Voltage and resistance is all that matters.
For simple (non-reactive) devices like steppers/speakers/etc, the current is determined by a very simple equation:
current (amps) = voltage (volts) / resistance (ohms)
So, given a fixed voltage and the fixed resistance you can calculate amperage. It's that simple.
A Power supply with a rating for a certain amperage tells you a few things.
First, the power supply is only built to handle that amperage. Wiring, resistors, and other devices heat up based on more or less on much how current you put through them. A thicker wire heats up less, and can therefore handle more current without danger of melting or fire. This is because there's a larger cross-sectional area for the power to be distributed over. (although it's not quite so simple if the voltage has a high frequency AC component to it) So, you don't want the supply to go significantly beyond it's rated range. It may be built with thinner wire and burn up.
Second, many power supplies are fairly dumb devices (unregulated). If they're rated at 12V @ 1A, they may give you 16V at 0.25A, or 10V at 2A (if they don't burn up). You only know that you'll get 12V at exactly the rated voltage. This can give you problems if you put a 12V 5A supply on a device that only draws 100mA (it may end up giving the device 16V+)
Third, supplies also have an internal resistance. So: CURRENT = VOLTAGE / ( RESISTANCE_OF_LOAD + INTERNAL_RESISTANCE_OF_POWER_SUPPLY). So, the current it is able to supply to the load is limited somewhat by this internal resistance. Your 1.2A rated stepper example on a 650mA supply might only be able to draw 900mA for this reason. (For a stepper, that'd usually just mean it operates more slowly and has less torque)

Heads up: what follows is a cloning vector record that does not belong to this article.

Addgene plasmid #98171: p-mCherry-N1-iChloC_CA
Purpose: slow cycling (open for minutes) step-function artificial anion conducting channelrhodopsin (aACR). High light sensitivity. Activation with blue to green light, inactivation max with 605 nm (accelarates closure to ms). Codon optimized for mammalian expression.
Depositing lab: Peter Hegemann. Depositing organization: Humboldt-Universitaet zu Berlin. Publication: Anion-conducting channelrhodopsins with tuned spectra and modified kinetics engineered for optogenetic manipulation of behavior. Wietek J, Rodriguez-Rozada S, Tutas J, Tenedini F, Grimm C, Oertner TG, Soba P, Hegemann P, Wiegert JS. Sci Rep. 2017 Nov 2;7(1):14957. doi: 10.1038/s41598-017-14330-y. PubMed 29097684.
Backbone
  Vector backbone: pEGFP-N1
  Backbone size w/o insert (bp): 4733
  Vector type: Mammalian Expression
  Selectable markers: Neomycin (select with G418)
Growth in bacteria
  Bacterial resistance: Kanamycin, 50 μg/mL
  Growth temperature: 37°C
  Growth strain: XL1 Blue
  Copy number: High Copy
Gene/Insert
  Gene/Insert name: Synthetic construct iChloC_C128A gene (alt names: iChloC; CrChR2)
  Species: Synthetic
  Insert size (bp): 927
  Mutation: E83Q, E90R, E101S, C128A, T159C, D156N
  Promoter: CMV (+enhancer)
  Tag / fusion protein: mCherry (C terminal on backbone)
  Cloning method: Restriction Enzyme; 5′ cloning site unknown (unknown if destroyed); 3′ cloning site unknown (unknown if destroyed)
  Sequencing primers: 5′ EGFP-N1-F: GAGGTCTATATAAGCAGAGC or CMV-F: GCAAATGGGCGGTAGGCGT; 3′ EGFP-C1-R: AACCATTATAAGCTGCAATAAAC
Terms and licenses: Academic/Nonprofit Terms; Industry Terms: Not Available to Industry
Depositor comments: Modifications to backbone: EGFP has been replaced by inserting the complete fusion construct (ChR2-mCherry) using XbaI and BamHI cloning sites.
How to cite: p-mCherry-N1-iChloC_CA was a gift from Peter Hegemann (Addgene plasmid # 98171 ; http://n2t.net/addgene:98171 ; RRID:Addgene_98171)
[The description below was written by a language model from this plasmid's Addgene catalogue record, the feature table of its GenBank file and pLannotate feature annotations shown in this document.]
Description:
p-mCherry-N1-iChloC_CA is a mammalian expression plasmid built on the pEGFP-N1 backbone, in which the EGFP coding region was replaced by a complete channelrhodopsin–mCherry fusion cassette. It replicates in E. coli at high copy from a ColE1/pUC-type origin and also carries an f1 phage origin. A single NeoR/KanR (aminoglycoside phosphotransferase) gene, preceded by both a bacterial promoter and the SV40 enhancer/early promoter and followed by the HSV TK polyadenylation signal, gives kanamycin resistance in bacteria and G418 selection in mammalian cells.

Forth, the supply may have active current limiting. If your mentioned 650mA supply had current limiting, it may limit the maximum current (for safety) to 700mA.
The best power supplies are actively regulated. This means that a microcontroller or some feedback circuit is watching it's output and adjusting to always give you the rated voltage. They usually have current limits, too... so these are the safest type of power supplies. However, many are switching-mode power supplies instead of linear and may add noise, so they may be undesirable for certain devices (high performance audio comes to mind).
So... there's lots of factors that basically mean use a power supply that's close to what your load needs unless you know for sure that it's regulated. Never use a supply rated below what your load needs, unless you have a very good understanding of both the load and the supply and how they'd react to that.
Reactive devices (like microcontrollers) can dynamically change their resistance to suit their needs. Running these devices with less power than they need would usually mean some sort of incorrect operation.